FDIC Inspector General Gaston L. Gianni, Jr., announced today that the Justice Department filed suit July 15 against three California residents charging them with fraud that resulted in nearly $3.6 million in profits from contracts issued by the FDIC and the former Resolution Trust Corporation (RTC) to auction assets.
This case is the result of an ongoing investigation by the FDIC Office of Inspector General.
The defendants named in the lawsuit are:
- William W. Lange of Corona Del Mar,
- Alisha A. Jensen Lange (William Lange's wife) of Corona Del Mar, and
- Richard H.W. Bennett of Yorba Linda. Mr. Bennett is a certified public accountant and the brother-in-law of Alisha Lange.
The civil complaint, filed pursuant to the False Claims Act, alleges that the defendants fraudulently acquired contracts and overbilled the two agencies for work performed. The three were allegedly responsible for more than 2,500 false claims submitted to the FDIC and the RTC.
In the scheme outlined in the lawsuit, Ms. Lange owned "on paper" a sham company called LFC Real Estate Clearinghouse, Inc. (LFCREC). The company in fact was created, owned and operated by her husband, William Lange. The Langes improperly certified that LFCREC was woman-owned, enabling the firm to obtain lucrative government contracts. Those contracts, procured from 1992 through 1994, called for the LFCREC to auction property for the FDIC and the RTC that the agencies had acquired from failed financial institutions.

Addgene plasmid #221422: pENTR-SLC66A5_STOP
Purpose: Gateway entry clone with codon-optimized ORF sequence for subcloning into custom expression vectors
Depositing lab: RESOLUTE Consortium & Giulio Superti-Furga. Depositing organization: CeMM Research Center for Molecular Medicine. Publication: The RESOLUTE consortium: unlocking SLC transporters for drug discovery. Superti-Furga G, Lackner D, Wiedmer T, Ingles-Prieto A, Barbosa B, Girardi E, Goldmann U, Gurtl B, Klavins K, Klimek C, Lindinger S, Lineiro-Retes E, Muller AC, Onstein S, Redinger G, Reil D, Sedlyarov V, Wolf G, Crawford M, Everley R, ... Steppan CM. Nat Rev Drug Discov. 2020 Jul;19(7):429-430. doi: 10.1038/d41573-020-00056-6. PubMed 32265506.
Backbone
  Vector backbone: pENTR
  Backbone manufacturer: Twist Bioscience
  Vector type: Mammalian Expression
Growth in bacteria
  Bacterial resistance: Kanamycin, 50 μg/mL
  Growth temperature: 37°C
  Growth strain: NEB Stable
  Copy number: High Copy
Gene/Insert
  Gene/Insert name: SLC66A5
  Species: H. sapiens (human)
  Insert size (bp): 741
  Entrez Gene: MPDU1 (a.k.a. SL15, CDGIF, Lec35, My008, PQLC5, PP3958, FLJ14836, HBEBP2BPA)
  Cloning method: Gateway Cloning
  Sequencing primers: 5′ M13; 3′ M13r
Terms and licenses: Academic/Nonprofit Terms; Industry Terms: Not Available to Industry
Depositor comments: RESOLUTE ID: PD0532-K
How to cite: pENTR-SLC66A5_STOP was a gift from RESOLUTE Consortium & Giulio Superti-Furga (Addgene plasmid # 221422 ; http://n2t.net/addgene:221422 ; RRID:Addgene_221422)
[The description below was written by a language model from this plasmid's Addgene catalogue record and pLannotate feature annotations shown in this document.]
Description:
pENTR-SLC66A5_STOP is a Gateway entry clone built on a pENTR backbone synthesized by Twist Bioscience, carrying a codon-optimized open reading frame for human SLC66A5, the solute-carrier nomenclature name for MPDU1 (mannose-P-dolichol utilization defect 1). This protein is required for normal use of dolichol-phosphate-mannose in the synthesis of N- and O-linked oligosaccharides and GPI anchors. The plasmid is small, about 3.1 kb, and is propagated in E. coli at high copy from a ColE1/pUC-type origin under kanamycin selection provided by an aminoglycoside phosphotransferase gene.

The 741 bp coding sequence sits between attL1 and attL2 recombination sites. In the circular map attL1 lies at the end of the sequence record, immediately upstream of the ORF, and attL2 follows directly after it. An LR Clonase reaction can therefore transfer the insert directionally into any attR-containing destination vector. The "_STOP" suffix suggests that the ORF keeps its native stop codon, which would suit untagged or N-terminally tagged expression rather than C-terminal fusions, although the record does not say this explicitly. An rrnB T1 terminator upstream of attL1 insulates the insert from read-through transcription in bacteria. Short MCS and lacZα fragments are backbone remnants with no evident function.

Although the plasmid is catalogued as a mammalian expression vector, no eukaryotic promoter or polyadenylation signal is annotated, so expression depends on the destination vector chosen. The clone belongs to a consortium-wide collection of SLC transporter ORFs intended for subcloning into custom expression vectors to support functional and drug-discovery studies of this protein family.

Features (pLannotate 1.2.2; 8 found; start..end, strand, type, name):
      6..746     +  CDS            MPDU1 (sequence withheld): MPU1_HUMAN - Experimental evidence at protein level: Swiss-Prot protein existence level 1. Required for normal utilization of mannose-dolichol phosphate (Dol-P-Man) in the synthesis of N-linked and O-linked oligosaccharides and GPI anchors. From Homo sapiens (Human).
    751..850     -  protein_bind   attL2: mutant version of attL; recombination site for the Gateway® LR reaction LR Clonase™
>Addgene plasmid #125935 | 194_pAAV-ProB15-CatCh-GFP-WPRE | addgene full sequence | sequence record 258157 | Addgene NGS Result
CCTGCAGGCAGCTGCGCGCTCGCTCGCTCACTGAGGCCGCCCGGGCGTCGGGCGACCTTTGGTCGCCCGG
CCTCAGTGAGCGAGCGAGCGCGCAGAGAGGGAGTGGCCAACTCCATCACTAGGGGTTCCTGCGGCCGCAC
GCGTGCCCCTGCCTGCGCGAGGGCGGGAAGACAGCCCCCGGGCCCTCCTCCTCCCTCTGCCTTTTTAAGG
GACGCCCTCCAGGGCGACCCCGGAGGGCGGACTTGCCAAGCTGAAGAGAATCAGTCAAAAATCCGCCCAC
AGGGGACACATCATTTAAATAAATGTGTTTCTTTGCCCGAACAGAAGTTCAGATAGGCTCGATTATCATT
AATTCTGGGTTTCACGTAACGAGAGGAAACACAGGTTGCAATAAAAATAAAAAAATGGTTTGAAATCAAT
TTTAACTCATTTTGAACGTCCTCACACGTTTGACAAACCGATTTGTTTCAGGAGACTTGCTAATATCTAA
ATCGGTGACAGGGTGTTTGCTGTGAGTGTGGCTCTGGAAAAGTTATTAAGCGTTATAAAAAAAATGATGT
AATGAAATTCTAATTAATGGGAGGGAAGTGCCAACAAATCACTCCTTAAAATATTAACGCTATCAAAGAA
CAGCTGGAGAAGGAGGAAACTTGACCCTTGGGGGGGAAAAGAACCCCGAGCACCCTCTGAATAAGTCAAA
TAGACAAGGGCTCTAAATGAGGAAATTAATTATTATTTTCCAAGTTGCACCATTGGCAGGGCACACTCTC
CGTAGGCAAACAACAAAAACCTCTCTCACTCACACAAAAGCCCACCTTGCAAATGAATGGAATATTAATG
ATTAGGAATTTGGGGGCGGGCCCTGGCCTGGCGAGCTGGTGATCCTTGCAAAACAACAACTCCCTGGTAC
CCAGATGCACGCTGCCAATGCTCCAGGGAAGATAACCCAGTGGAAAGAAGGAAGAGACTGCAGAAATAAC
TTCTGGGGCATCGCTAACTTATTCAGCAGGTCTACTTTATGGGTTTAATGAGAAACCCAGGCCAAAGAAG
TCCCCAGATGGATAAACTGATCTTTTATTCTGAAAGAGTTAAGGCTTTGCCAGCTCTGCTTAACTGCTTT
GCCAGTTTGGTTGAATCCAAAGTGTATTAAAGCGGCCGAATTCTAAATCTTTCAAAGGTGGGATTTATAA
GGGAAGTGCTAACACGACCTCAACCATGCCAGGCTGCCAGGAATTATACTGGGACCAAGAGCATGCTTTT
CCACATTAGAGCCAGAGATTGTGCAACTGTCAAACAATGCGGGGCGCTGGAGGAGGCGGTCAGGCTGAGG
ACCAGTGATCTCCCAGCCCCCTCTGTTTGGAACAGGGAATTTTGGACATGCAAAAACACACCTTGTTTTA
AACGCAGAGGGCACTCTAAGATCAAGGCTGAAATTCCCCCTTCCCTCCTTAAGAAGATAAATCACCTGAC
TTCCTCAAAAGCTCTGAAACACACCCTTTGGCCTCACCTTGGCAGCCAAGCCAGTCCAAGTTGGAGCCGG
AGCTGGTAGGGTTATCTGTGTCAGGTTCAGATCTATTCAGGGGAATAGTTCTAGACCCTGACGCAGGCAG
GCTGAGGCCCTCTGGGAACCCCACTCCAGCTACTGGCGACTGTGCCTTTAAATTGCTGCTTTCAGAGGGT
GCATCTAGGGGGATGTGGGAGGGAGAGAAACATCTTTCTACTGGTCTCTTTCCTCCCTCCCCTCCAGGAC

According to the lawsuit, LFCREC fraudulently obtained contracts to perform more than a dozen auctions in California, Texas, Louisiana, Massachusetts, Connecticut and New Jersey. The shell company was paid more than $1 million in commissions, approximately one percent of the assets sold. LFCREC was also reimbursed more than $2.5 million for expenses the firm claimed to have incurred in connection to the auctions.
The civil complaint alleges that LFCREC was a shell company for Lange Financial Corporation, a Newport Beach firm that is one of the largest auctioneers in the country with several subsidiaries. In addition to falsely stating that LFCREC was woman-owned, LFCREC allegedly hired subsidiaries of Lange Financial to perform auction-related work and failed to disclose that the subsidiaries were "related companies." The subsidiaries purportedly overbilled for services, including charging the government $80 per hour for work that cost $24 per hour. Mr. Bennett allegedly prepared and submitted "padded" bills to the FDIC and RTC.
Under federal law, the Langes and Mr. Bennett are potentially liable for damages of up to three times the nearly $3.6 million paid to LFCREC, and up to $10,000 in fines for each of the more than 2,500 alleged false claims. The Financial Institutions Reform, Recovery, and Enforcement Act of 1989 (FIRREA) provides an additional $5 million penalty for making false statements designed to influence the RTC and the FDIC.
Congress created the Federal Deposit Insurance Corporation in 1933 to restore public confidence in the nation's banking system. The FDIC insures deposits at the nation's 11,337 banks and savings associations and it promotes the safety and soundness of these institutions by identifying, monitoring and addressing risks to which they are exposed.